How do Snakes Inject Venom with Their Bite? Navigating Snake Season in Arizona

Rattlesnakes, like the Diamondback, spend hot days curled up in the shade of shrubs, debris or rocks.

If it seems like snake season in Arizona is practically half the year, that’s because it is. Snakes can’t control their body temperature, so they are active during warm weather. In Arizona, this means snakes typically become active in April and stay out through October.

If it’s cold outside, snakes are cold too. Their muscles slow down and they lose speed. They can eat less during cool months because they’re not expelling as much energy. When they can warm up during hotter months, they’re primed for hunting, moving and eating. That’s why you’re most likely to see a snake in the warmer months from spring to fall. They’re most often seen in the mornings and evenings of summer days as the heat begins to wane.

What Types of Snakes Live in Arizona?

More than 50 different kinds of snakes frequent Arizona, including 13 types of rattlesnake.

There are so many rattlesnakes in Arizona that one, the Arizona ridge-nosed rattlesnake, is the official state reptile. Another, the Western Diamondback rattlesnake, served as inspiration for the Arizona Diamondbacks baseball team name.

Why are Rattlesnakes so Scary?

While many snakes have fangs, not all of them have venom to go along with their bite. Rattlesnakes do have venom, and their venom is extremely harmful. It destroys tissue to make it easier for the snake to eat and digest its prey.

When we are bitten by a rattlesnake, we require medical attention as quickly as possible before the venom can cause internal and external damage.

How Do Snakes Inject Venom with Their Bite?

Sometimes snakes have a dry bite, where no venom is injected into their prey. Other times venom is included. Rattlesnakes inject venom in a special way – they have hollow fangs that the venom flows through.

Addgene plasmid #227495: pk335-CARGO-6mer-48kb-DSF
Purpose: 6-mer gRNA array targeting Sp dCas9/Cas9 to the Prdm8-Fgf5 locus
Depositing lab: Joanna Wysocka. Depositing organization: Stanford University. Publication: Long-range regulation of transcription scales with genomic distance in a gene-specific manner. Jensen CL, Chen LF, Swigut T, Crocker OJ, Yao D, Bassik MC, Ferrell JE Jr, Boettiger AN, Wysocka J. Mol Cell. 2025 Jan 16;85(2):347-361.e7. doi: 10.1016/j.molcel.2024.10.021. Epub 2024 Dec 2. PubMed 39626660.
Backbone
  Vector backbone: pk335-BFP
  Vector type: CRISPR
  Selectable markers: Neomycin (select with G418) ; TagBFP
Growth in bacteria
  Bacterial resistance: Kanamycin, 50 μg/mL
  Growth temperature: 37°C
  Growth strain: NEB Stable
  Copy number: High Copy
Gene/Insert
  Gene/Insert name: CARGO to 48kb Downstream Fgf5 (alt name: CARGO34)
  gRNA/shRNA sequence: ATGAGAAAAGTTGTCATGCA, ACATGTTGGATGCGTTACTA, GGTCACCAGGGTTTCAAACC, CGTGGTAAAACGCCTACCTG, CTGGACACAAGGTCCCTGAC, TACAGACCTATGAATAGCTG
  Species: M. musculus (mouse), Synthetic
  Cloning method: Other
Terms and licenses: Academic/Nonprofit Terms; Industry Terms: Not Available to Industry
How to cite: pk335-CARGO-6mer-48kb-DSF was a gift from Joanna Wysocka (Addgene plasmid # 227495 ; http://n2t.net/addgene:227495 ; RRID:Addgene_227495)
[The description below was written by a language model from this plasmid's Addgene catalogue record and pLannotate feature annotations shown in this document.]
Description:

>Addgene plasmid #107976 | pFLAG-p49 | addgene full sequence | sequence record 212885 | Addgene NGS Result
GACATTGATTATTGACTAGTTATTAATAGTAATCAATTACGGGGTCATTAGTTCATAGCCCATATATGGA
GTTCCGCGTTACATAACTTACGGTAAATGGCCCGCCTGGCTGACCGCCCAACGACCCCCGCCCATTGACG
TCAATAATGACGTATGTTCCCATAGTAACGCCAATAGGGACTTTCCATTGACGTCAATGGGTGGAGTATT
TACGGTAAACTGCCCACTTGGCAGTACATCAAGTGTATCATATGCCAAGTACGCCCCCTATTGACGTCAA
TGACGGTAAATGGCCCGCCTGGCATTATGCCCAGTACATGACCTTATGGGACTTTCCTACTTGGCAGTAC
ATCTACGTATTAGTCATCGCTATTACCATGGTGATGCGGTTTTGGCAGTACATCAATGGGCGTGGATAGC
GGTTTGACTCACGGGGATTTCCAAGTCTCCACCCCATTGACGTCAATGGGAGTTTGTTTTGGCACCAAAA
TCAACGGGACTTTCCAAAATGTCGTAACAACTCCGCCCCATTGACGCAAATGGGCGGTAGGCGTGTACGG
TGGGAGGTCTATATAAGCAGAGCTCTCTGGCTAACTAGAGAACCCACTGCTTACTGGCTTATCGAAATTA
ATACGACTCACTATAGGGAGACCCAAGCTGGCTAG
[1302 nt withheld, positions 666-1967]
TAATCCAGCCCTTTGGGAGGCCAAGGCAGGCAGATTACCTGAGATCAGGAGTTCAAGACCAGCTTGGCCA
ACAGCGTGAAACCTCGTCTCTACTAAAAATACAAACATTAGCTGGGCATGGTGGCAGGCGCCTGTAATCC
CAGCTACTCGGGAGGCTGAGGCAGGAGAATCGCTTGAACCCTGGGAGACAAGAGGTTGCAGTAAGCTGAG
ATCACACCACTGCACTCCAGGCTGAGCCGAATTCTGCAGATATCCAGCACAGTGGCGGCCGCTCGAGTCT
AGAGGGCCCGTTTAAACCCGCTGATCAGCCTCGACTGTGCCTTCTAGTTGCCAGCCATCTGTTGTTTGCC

Other snakes have grooves in their teeth allowing venom to run from their gums down their fangs into the fresh wound.

How Can I Avoid Getting Bit by a Rattlesnake?

Know what’s around you — Just like when you’re driving, you should always be aware of your surroundings. Look before you step, wear shoes outside, and don’t walk in high-vegetation areas with low visibility to where you’re stepping.

Like to hike with headphones? Snake season is a good time to change that habit. Remember, rattlesnakes get their name from the rattle at the end of their tail. This is what they use to warn predators of their presence, so take heed and listen carefully.

Consider hiking with poles — Not only are quality hiking poles helpful for maintaining balance, they can also help clear areas of potential snake danger! The striking sound poles make when hitting the ground can serve as a warning to snakes in the area to move out of the way.

Avoid them — If you see a rattlesnake, or hear that unmistakable rattle from one’s tail, turn around and go on your way. Don’t get closer or try to take a selfie. And don’t try to kill it. Rattlesnakes want to see you about as much as you want to see them. You won’t risk a bite if you leave it alone. Odds are it will move off to somewhere safer after you’re gone.

Bring your phone — If something does happen, despite all the precautions you’ve taken, you’re going to want it to call for help.

What do I do if I’m Bitten by a Rattlesnake?

The most important thing to remember if you’re bitten by a rattlesnake is to stay calm. Do not try to suck out the venom or use a snake-bite kit, as that can make things worse. If you’re bitten by a rattlesnake, take these steps:

  • Get to a hospital as soon as possible – this may mean calling 911 for help
  • Stay as still as you can to avoid increasing your blood flow
  • Remove any tight clothing or jewelry before you swell up
  • Let the wound bleed out to release some of the venom
  • Do not wash the wound – the venom left on your skin may help the medical team identify the correct antivenin to use
  • Do not use a tourniquet or apply ice
  • Do not raise the bitten area above your heart

Rattlesnake bites typically require medical attention within 30 minutes of the bite. The outlook for rattlesnake bites is good; however, leaving a bite untreated could lead to organ damage and may even result in death.

Rattlesnake bites are rare, but they do happen in Arizona. You can keep yourself safe by taking the proper precautions and understanding what to do if you or someone you’re with gets bit.